Low appraisals a hiccup in the mortgage market
We all know that a referee in sports is the final word on whether the ball was in or out and whether the boxers have followed the rules. Buying real estate can be viewed as a sport, a very expensive one, where the referee is the appraiser who can make or break the deal before the finish line.
The housing market is in a slow but steady recovery, spurred on by record low interest rates. However, one of the little hiccups in the mortgage process is low appraisals, preventing buyers from taking advantage of depressed prices before they start to move up.
The majority of real estate buyers, including many investors, are making offers contingent on obtaining a mortgage on that property. In a normal real estate market, which we have not been experiencing in many years, the value of the property being appraised is based on comparable sales in the area.
However, in order for this method to be effective there must be an abundance of market activity and relatively recent sales of properties similar to the subject being appraised. Up until the real estate bubble burst, this system worked just fine, providing both sales and an appreciating market.
Now that more buyers are starting to move into the marketplace to take advantage of affordable prices and advantageous interest rates, low appraisals are becoming an even bigger issue, having a negative effect on the market’s recovery.
Part of the problem is that home prices have gone so far down in some areas flooded with distressed properties it’s almost impossible to find a sale to support any kind of appreciation that may have occurred. Not only is it difficult for appraisers to support values, it’s also a challenge for them to find good comparable sales in a market where sales have been few and far between.
The final blow to the appraisal process is government regulations putting pressure on appraisers not to over inflate valuations, creating a culture of unnecessarily conservative valuation. This is a very real problem handicapping the recovery process with about one-third of transactions impacted by low appraisals.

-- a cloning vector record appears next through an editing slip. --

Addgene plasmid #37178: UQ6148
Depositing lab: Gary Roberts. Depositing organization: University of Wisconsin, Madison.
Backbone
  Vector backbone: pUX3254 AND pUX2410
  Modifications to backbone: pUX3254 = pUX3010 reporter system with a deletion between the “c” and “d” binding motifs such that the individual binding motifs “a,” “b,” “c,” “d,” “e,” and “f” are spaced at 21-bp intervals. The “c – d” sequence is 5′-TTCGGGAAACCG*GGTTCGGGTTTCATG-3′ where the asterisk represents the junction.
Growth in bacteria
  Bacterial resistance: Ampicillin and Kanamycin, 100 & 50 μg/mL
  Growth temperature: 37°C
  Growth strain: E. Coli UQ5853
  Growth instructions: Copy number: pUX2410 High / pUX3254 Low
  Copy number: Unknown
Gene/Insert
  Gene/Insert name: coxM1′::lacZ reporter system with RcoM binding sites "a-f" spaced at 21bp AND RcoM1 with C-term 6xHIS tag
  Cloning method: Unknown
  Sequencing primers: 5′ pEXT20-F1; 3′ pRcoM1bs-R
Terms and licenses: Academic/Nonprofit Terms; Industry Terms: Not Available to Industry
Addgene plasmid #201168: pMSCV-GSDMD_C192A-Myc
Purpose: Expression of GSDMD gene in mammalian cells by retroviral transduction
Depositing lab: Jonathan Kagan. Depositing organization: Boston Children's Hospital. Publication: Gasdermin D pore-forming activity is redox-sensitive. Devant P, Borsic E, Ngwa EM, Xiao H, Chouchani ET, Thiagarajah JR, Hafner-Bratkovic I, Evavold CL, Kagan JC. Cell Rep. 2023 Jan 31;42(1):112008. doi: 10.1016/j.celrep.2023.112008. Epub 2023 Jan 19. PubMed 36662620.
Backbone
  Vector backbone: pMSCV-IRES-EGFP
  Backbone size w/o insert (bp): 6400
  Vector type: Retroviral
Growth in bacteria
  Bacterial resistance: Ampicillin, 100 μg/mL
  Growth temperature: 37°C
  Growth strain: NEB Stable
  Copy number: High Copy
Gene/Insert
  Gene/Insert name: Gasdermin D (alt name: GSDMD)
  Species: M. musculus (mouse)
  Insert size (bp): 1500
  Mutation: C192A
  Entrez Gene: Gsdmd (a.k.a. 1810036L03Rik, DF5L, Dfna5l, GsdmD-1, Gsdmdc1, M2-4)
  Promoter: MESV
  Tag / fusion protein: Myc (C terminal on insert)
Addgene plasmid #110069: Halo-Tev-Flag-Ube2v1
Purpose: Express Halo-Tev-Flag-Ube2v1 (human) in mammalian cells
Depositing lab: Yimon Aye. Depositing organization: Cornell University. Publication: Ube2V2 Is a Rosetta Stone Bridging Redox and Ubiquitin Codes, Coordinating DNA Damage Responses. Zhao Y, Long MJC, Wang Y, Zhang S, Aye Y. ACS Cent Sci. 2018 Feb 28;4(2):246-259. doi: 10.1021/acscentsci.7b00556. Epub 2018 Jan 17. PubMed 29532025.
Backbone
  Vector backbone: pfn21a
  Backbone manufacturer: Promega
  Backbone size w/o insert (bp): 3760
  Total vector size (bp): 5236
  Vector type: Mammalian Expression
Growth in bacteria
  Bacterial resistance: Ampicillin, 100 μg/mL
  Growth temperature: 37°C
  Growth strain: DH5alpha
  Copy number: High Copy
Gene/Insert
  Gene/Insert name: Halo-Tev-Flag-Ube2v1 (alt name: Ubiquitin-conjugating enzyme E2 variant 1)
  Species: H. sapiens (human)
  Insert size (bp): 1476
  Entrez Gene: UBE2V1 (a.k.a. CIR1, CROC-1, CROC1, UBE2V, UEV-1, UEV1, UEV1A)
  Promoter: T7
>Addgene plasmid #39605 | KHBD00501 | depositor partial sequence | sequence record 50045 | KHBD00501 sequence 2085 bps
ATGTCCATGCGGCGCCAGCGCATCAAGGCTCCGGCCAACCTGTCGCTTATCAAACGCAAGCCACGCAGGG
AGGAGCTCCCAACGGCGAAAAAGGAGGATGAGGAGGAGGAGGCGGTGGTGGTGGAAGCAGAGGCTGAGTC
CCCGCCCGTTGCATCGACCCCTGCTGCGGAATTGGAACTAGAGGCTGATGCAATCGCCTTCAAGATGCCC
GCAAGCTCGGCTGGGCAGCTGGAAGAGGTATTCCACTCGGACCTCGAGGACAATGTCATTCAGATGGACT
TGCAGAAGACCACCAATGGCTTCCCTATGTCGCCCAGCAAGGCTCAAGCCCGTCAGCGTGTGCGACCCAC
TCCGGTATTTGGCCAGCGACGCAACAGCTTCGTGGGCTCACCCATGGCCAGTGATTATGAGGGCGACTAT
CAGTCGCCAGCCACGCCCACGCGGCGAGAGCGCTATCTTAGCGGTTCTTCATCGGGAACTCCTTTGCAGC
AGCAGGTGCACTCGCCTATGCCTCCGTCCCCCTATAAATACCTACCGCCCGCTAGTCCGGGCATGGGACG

What can a potential homeowner do? The first thing to do is research sales in the area where you’re thinking about purchasing a property so you know beforehand if you may encounter a financing problem. Although appraisers won’t like it, you can accompany them during the inspection and also provide them with a list of improvements in the property or even your own comparable sales, which they may or may not accept.
If the appraisal does come in low make sure there are no obvious errors in the appraisal – number of baths, bedrooms, square footage, which could have lowered the outcome. You could always get another appraisal, which you will have to pay for, in the hope that a new appraiser will be better informed or find something the first appraiser did not.
The last option is to reevaluate and or renegotiate the agreed upon price with the seller, resulting in a lower sale price and a lower mortgage which will pass the appraisal process.
Unfortunately, it could take several more years of improved sales before an adequate history is established for appraisal purposes. In the meantime, the appraiser is the person of authority with the neutral point of view calling the shots and throwing down the flag slowing down the game.